WASHINGTON (October 21, 2008) -- Today, the Natural Resources Defense Council (NRDC) petitioned the Food and Drug Administration to ban the use of bisphenol A (BPA) in food packaging. BPA is found in plastic bottles and metal containers, and poses a serious health risk, especially to infants and children.
“When parents prepare their infant’s bottle, pour their toddler’s juice, or make their family dinner with a can of soup or vegetables – they shouldn’t have to worry they are feeding their children dangerous chemicals. The FDA’s current approval of BPA as a food additive is not safe and could result in serious health problems,” said Dr. Sarah Janssen, scientist in the health program at NRDC. “The FDA must do its job and safeguard our food supply by banning BPA in all food packaging.”
BPA is a chemical originally developed to mimic estrogen that the FDA has approved as a food additive. It can be found in the lining of metal cans, including canned food and infant formula, as well as hard, clear polycarbonate plastic, such as baby bottles and sippy cups. BPA can leach into the foods and beverages from the packaging.
More than 93 percent of the general population has some BPA in their bodies. In animal studies, exposure to the amount of the chemical that most people now have in their bodies causes a wide array of abnormalities. Research shows that everyday levels of BPA may be linked to reproductive abnormalities, prostate and breast cancer, neurological damage, insulin resistance and diabetes, obesity, and cardiovascular disease.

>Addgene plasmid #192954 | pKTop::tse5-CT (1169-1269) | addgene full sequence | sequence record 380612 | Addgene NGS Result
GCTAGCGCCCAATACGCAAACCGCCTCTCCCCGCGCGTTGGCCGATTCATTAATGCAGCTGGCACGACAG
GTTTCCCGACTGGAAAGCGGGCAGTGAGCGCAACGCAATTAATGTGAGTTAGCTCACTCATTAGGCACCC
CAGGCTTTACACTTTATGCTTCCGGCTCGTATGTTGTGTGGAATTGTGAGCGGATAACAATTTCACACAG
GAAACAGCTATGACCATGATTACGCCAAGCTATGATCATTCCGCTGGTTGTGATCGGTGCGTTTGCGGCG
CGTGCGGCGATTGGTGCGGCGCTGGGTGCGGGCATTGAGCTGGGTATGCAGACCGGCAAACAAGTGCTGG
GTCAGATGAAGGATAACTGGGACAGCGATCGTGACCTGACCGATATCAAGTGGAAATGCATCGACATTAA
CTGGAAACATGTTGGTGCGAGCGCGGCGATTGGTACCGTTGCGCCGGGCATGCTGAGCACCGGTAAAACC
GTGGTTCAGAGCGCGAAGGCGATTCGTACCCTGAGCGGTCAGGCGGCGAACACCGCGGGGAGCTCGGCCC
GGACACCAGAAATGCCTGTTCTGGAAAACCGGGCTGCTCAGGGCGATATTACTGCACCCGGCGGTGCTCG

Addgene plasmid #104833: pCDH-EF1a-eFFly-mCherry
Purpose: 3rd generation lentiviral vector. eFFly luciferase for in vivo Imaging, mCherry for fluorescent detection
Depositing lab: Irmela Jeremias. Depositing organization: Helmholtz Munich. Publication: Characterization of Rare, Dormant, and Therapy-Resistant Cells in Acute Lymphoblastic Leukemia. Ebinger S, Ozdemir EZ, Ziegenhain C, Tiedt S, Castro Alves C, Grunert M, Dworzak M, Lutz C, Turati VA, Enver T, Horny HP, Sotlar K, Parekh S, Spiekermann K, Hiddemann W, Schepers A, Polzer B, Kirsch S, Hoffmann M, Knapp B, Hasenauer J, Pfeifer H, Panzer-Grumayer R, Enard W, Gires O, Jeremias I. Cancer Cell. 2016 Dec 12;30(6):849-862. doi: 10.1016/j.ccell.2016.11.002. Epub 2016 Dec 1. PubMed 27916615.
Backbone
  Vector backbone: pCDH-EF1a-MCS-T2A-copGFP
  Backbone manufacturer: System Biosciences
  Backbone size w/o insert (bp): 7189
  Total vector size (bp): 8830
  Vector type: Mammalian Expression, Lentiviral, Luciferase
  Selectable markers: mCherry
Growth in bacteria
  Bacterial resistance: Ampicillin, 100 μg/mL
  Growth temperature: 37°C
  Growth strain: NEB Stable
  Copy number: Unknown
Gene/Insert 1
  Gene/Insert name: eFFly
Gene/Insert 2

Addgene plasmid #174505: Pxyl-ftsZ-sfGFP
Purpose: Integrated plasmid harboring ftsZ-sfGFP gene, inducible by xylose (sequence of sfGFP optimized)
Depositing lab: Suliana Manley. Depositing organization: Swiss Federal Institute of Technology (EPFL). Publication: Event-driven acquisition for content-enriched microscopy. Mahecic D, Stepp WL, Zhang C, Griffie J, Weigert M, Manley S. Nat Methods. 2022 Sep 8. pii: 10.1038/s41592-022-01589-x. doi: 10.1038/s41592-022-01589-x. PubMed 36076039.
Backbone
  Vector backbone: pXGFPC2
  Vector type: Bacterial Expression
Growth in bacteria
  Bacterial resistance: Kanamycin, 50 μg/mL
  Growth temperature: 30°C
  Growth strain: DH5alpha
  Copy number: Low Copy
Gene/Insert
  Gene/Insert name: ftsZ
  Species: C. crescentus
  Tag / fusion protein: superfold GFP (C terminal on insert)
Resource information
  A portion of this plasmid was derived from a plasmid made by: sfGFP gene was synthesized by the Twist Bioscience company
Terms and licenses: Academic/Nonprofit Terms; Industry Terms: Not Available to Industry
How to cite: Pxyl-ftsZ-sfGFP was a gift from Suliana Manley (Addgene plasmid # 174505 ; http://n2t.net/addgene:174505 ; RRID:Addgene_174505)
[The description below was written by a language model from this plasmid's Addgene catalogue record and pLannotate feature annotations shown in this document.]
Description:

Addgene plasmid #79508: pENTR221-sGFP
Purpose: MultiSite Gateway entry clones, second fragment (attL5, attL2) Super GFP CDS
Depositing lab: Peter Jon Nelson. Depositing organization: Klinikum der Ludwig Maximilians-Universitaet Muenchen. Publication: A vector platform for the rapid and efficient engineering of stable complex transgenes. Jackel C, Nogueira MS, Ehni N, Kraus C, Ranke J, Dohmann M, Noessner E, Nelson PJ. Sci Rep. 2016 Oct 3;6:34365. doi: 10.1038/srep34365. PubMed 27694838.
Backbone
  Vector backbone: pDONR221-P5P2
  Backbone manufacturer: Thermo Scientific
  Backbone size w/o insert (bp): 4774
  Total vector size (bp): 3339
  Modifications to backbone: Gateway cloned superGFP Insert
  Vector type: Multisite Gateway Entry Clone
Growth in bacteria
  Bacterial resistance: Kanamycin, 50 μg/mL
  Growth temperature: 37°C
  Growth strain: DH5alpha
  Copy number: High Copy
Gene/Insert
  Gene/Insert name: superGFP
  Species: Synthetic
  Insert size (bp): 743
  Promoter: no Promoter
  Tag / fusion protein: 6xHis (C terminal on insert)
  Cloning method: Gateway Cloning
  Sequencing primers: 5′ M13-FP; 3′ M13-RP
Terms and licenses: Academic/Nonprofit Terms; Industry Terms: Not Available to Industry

The FDA first approved use of BPA in food packaging in the 1960s. The FDA is now proposing to reaffirm its safety based on just two industry-funded studies. Since its original approval, however, new data evaluated by another federal agency – the National Toxicology Program – shows that BPA is a threat at lower levels than the FDA has concluded.
In Japan, BPA levels have been dramatically reduced in packaged foods. And this past weekend, Canada labeled BPA toxic and announced they will remove it from baby bottles.
“BPA-free products are already on shelves, but right now it’s confusing and up to the consumer to make the right choices,” said Dr. Janssen. “We rely on the FDA to protect us from dangerous chemicals in our food and beverages. They need to step-up and make sure all of us are safe from BPA.”